You should be eating more carbs than you think

Sabrina Barr
Saturday 18 August 2018 14:51 BST

Carbs have been on the receiving end of a lot of criticism in recent years, with many people wrongly believing that eating them is an unhealthy course of action.

However, a major study conducted in the US has found that following a low carbohydrate diet can drastically reduce your lifespan, particularly if you’re substituting carbohydrates for meat and dairy products.

So, what does 'low carb' actually mean, how does a low carb diet actually affect your wellbeing if you’re a meat eater, vegetarian or vegan and how many carbs should you actually be eating?

According to Kirsty Bamping, registered dietitian and media spokesperson for The British Dietetic Association, carbohydrates are a necessary component in all people’s diets, regardless of whether they eat meat or not.

“The government’s healthy eating advice recommends that just over a third of your diet should be made up of starchy foods, such as potatoes, bread, rice and pasta, and another third should be fruit and vegetables,” Bamping tells The Independent.

“This means that over half of your daily calorie intake should come from starchy foods, fruit and vegetables. This applies whether you are a meat eater, vegetarian or vegan.”

The NHS recommends that individuals eat at least 260g of carbohydrates a day.

However, according to Perfect Keto, a website that promotes the controversial ketogenic diet, a person following the low carb keto diet would usually attribute five per cent of their daily calorie intake to carbohydrates, which can lead to a daily carb intake of 20 or 40g.

This is evidently far less than the daily carb intake recommended by the NHS.

Bamping explains that carbohydrates are the body’s main source of energy as part of a nutritious, balanced diet, as they’re broken down into glucose when eaten before being absorbed into the bloodstream.

When the body is low on glucose, this can lead to ketosis and you may experience symptoms such as feeling dehydrated, faint and weak as a result.

The study, which was published in the Lancet Public Health on Thursday, states that meat eaters are more at risk of developing harmful health conditions when following a strict low carb diet, as they’re more likely to substitute carbohydrates for fats and proteins such as meat, cheese, butter and milk.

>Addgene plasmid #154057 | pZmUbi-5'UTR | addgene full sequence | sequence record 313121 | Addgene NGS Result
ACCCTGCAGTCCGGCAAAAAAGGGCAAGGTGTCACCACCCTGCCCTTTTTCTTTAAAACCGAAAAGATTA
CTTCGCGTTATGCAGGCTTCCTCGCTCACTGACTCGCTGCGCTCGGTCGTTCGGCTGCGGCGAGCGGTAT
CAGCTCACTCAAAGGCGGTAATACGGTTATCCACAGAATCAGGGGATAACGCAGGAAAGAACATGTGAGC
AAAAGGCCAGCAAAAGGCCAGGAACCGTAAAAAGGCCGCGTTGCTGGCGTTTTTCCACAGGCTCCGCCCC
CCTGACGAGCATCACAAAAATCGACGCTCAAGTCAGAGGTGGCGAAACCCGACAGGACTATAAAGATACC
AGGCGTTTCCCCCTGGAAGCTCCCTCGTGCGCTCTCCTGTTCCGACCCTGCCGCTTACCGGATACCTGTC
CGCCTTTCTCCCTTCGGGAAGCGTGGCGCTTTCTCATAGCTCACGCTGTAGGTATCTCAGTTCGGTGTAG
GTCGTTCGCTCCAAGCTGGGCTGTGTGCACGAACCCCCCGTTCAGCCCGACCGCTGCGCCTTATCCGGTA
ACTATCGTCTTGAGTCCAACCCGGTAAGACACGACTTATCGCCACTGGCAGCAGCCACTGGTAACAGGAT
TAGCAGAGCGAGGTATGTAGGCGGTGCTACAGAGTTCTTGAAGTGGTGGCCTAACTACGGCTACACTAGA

This can increase their risk of developing cardiovascular disease and various forms of cancer in future.

However, vegetarians and vegans may opt to eat foods that are high in fibre when following a low carb diet instead, with fibre proven as being extremely beneficial for one’s health.

While vegetarians and vegans may be able to sustain a low carb diet more efficiently than meat eaters, according to personal trainer and co-founder of fitness company LDN Muscle Max Bridger, reducing one's carb intake or cutting out carbs completely can be very detrimental.

“There is no need to cut out carbs for the majority of us, for health or body composition based goals,” he tells The Independent.

“This demonises a wide variety of foods, isolates the individual and ultimately sets them up to fail."

Five signs your carbohydrate intake is too low, according to a dietitian

Bridger explains that cutting out carbs for a vegan would be a very harmful thing to do, as it would eliminate the majority of foods that they can consume.

“Vegetarians could have more wiggle room, but again cutting out carbs would limit their intake to a tiny amount of foods. This would lead to malnutrition and a host of physical, mental and social problems.

“We all know that reducing our intake of processed carbohydrates and refined sugars is a good thing. But having these as part of a balanced diet is not a bad thing, so be flexible and keep a considered eye on your average calorie intake per day.”

Following any sort of diet is inadvisable if you haven’t spoken to a health or nutrition expert first in order to assess your personal needs, as nutritional therapist Olivier Sanchez from Click For Therapy explains.

“Most people blindly follow diet recommendations without consulting a health practitioner and often are not aware of what they are doing wrong, especially how to replace the foods they are eliminating,” he tells The Independent.

Despite the widespread belief that reducing one’s carb intake can help them reduce weight, nutritionist Rhiannon Lambert has explained why this is a massive misconception.

According to Lambert, eating the right type of carbs and focussing on the nutritional benefits of your diet rather than the quantity of your meals can help you lead a healthier lifestyle.